Distilled from the fruit of the arbutus tree (also known as the strawberry tree) which grows abundantly in the Monchique and Caldeirão mountains, aguardente de medronho – or simply medronho – is the firewater of choice for many people living in the Algarve region of southern Portugal.
Faintly musky in taste, medronho has often been likened to Scandinavian schnapps, Mexican tequila and Irish potheen, although in actual fact it is more likely to be closer to German kirschwasser.
As with most hard liquor, it is mostly enjoyed as a salutary beverage traditionally drunk neat in one swift bottoms up-style tilt back of the head. It is also very effective as a hot lemon potion to cure a common cold or as a welcome night-cap with hot milk and honey before bed-time. Nowadays, medronho production is considered to be an important regional craft in the Algarve and other parts of southern Portugal.
A wide variety of labelled, commercially-produced bottles of medronho are available in shops all over Portugal, but the best ones are made by the smaller, privately-operated producers located in the sequestered slopes and valleys of the Algarve mountains, the majority made solely for local consumption.
It’s in this specific part of Portugal that the slightly acidic soil and optimum climatic conditions allow for the profuse growth of the arbutus tree on steep, stoney ground, which makes the process of harvesting the fruit a much more laborious task.
When fully ripe, the large arbutus berries become bright red and are gathered in mid autumn before being left to ferment in large wooden casks. Mostly produced in Porto in the north of Portugal, these casks were once made only of oak but nowadays they are more likely to be created from the wood of the chestnut tree with enough capacity to store up to 600 kilos of fruit.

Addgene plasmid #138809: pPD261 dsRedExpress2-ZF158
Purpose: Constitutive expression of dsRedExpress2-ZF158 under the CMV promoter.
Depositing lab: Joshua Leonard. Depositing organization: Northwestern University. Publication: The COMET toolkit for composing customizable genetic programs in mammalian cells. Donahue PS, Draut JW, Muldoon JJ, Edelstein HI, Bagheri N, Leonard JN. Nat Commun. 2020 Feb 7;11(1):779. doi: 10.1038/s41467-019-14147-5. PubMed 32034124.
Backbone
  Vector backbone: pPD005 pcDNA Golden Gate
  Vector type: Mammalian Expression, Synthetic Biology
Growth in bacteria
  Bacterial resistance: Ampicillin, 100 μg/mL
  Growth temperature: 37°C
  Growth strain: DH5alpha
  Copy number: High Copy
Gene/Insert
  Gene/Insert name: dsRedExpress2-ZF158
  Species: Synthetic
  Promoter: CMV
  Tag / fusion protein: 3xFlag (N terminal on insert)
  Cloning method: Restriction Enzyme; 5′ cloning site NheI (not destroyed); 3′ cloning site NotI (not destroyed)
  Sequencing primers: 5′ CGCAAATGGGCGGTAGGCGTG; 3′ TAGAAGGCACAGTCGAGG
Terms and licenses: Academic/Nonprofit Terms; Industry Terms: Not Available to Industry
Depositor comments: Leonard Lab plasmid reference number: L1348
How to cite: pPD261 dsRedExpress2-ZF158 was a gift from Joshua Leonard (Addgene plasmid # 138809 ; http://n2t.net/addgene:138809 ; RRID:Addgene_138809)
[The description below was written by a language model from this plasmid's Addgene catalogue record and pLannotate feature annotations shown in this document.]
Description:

The fermentation process takes about two months, after which the thick mushy liquid is then ceremoniously transferred to a large copper still usually heated from underneath by a blazing wood fire.
The medronho is then distilled in the traditional way when the alcohol vapour separates from the water at boiling point before condensing in a copper pipe coiled through a tub of water. As the vapour cools, the resultant spirit drips steadily into locally-made earthenware jugs.
It’s possible to ascertain the quality of the medronho you are drinking by shaking your glass and watching carefully as the bubbles rise to the top – the larger the bubbles, the better the medronho.
The colour of medronho much depends on the type of wood used during the fermentation process. Most medronho is as clear as vodka, but occasionally you might find an older, more flavoursome vintage blessed with a yellow tint due to the additional amount of time it has spent in the cask.